Now it's time to address a headache-inducing issue: If you start chipping in on the mortgage payment, how would the two of you divvy up the home equity if you were to part ways? Or suppose one of you was run over by a bus. How would the equity be apportioned between the survivor and the other partner's heirs?

The two of you can agree on anything you want, of course, but you could set up a system that would also make sense to anyone else with a stake in your estates, such as children from previous relationships. Here's how.

First of all, the home's initial owner -- let's call her Jane -- would have sole right to the equity built up before party No. 2 -- John -- starts chipping in.  If Jane paid $200,000 for the home 10 years ago and it's now worth $250,000, that $50,000 in additional equity is hers. So get the current value appraised, or agree on a number after checking values on sites such as Zillow.

Jane is also entitled to get back her down payment. Let's say that was $20,000. So the first $70,000 from a sale goes to Jane.

Also see: Better Fix Up the Place Before You Refinance>>

She also has a right to the equity created by paying down her mortgage balance before John came along. If she started with a $180,000 15-year loan five years ago at 6%, she'd now owe about $137,000. So that's another $43,000 in equity that belongs to Jane, bringing the total to $113,000.

The lender will know the loan balance, which will also be on the annual statement that should have come in January. For a month-by-month balance, fill out the Mortgage Loan Calculator, check the circle marked "Report Amortization Schedule by Month" and click "View Report." The popup will show how much of every month's payment goes to principal and interest and how much debt remains at the end of each month.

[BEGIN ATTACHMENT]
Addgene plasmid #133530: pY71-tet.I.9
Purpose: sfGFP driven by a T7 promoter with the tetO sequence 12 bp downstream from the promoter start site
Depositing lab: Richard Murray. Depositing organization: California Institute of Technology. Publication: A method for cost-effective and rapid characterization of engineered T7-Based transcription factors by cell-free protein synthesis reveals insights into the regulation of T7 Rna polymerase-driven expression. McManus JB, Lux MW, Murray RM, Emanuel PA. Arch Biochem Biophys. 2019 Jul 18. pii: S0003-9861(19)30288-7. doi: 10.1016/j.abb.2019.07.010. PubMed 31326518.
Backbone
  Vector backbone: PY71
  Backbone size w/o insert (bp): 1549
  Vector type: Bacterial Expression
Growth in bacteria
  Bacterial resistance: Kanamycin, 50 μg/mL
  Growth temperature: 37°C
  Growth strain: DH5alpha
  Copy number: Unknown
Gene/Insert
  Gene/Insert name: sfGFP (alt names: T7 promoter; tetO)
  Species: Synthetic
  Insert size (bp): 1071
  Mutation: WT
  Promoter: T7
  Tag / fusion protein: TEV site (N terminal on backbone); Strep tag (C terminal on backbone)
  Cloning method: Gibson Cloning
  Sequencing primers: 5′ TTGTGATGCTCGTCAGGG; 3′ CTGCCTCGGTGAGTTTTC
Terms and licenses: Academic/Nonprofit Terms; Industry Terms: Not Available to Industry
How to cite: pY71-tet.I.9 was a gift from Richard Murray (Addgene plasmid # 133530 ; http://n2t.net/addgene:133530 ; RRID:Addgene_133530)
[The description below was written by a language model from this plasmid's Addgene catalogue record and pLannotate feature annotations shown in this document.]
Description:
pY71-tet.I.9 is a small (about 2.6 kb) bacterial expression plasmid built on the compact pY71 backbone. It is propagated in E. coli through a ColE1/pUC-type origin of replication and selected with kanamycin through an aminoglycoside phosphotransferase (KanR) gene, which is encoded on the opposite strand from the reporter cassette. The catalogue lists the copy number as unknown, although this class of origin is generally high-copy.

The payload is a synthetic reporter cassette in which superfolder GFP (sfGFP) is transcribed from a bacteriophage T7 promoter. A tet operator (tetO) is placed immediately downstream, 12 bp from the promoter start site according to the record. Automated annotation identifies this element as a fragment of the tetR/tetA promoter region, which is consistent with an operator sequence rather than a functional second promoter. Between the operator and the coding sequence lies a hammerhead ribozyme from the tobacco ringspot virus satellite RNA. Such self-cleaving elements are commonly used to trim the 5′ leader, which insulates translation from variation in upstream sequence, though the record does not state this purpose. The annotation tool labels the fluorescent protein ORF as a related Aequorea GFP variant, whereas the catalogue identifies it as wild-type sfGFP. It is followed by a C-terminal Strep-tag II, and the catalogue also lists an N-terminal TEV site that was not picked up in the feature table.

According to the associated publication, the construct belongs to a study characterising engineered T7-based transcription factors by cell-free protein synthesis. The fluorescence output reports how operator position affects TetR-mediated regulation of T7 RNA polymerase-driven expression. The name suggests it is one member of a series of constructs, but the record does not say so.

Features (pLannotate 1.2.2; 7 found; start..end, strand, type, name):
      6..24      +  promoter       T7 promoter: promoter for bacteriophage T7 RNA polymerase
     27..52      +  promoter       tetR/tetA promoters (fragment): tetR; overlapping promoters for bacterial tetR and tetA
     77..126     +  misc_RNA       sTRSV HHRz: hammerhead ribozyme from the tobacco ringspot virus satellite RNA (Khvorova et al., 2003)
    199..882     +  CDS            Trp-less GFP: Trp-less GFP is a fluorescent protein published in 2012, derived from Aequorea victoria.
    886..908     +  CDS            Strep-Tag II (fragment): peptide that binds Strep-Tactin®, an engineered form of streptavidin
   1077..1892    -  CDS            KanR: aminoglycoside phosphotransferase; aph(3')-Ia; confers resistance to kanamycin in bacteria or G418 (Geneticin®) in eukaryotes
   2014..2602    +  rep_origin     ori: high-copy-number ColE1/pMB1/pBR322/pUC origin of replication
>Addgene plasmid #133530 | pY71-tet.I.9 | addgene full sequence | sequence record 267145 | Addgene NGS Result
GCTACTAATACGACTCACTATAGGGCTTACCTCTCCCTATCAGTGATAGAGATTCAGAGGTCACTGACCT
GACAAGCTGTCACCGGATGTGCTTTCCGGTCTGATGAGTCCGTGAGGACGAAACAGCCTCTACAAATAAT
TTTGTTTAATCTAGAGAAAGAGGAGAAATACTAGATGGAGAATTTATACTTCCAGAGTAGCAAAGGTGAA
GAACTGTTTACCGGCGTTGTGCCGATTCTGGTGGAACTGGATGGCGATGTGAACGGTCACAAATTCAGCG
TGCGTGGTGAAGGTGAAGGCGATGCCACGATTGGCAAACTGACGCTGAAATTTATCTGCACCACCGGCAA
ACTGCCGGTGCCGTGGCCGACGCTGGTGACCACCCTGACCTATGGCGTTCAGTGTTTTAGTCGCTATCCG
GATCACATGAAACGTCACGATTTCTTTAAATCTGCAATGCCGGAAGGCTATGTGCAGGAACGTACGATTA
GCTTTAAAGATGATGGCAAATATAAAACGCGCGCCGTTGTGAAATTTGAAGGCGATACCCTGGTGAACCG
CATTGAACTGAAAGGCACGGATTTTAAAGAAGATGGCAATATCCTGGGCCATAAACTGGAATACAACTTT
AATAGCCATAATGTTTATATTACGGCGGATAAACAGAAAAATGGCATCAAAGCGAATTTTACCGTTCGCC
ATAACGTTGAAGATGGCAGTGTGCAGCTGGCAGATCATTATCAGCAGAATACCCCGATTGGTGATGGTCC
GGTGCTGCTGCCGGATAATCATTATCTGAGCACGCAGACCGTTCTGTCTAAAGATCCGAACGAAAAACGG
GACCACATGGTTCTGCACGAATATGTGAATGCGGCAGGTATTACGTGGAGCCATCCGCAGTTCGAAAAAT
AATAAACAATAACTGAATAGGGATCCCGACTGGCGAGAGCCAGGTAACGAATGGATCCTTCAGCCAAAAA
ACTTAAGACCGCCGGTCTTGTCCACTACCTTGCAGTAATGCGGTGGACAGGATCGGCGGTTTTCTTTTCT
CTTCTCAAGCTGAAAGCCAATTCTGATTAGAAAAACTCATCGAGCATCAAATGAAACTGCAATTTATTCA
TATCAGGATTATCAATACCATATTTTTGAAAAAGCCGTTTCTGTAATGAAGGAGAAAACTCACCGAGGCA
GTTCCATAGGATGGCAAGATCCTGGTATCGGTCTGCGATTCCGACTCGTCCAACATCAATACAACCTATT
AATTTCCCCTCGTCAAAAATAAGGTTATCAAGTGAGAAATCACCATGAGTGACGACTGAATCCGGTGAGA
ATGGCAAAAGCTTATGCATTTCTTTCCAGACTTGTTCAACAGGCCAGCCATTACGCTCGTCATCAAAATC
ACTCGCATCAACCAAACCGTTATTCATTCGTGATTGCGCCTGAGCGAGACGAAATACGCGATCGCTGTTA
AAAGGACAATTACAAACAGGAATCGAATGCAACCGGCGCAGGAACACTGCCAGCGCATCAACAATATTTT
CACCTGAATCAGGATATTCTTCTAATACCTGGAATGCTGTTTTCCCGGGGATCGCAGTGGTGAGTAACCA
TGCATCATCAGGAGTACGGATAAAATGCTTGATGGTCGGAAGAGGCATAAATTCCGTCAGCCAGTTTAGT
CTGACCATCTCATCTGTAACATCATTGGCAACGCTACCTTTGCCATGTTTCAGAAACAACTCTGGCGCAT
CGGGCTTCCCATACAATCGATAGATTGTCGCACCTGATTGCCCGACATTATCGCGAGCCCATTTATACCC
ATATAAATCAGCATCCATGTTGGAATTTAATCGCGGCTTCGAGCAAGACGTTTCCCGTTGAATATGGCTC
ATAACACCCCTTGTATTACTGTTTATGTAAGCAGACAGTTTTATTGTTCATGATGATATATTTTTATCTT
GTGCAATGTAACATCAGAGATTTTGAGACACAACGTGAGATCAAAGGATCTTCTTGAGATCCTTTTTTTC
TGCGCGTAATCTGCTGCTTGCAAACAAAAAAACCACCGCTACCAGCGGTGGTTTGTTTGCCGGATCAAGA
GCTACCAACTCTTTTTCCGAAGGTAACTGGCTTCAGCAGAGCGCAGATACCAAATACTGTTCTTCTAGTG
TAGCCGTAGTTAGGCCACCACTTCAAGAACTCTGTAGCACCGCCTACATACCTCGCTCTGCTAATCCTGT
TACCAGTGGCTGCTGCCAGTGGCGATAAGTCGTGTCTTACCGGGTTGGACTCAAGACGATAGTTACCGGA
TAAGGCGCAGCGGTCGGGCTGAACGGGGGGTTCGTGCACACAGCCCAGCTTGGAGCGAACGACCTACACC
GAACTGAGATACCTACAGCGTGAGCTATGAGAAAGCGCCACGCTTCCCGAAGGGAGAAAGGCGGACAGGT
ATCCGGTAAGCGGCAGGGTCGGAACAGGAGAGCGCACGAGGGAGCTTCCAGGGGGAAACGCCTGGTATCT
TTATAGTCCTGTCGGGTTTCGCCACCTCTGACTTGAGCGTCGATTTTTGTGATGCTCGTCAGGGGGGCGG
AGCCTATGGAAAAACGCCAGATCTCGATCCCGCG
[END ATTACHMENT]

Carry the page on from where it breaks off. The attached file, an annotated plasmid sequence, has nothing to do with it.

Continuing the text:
OK, now John starts pitching in. Let's assume he pays half the monthly payment of $1,519. The amortization schedule will show how much equity he buys each month with the principal portion of his payment. If he starts at month 61, the payment will include $835 for principal and $684 for interest. So if John makes half the payment, he gets $417.50 in equity -- half the principal portion.


Every month John makes a payment he and Jane can refer to the amortization schedule to see the additional equity each has built. The same approach could be used if, say, John paid only a third of the mortgage; he'd get a third of the equity acquired each month.


Jane's equity up to this point has already been figured, based on her down payment, the home's appreciation and the payments she made on her own. Equity acquired after John arrives could be divided according to the shares of future mortgage payments. If John pays half he'd be entitled to half of the new equity acquired during the time he kicked in.

In other words, if the home, valued at $250,000 when John moved in, sold a few years later for $300,000, John would be entitled to half the $50,000 because he'd shouldered half the payments during those years.

Jane, of course, might feel that since she had more money tied up in the house when John arrived she should get a bigger share of the future gain in the home's value. On the other hand, she did profit from this investment through the home's appreciation before John joined in. It's a debatable point, one that should be ironed out before the arrangement begins.

Note that these calculations don't account for the escrow payments for homeowners insurance and property taxes. Those have nothing to do with the equity in the home. They are like the water, electric and food bills, to be divided any way the couple wants.

Any expense that's not evenly shared can become a bone of contention if the couple has a falling out. So whatever you settle on, best get a lawyer to make it official.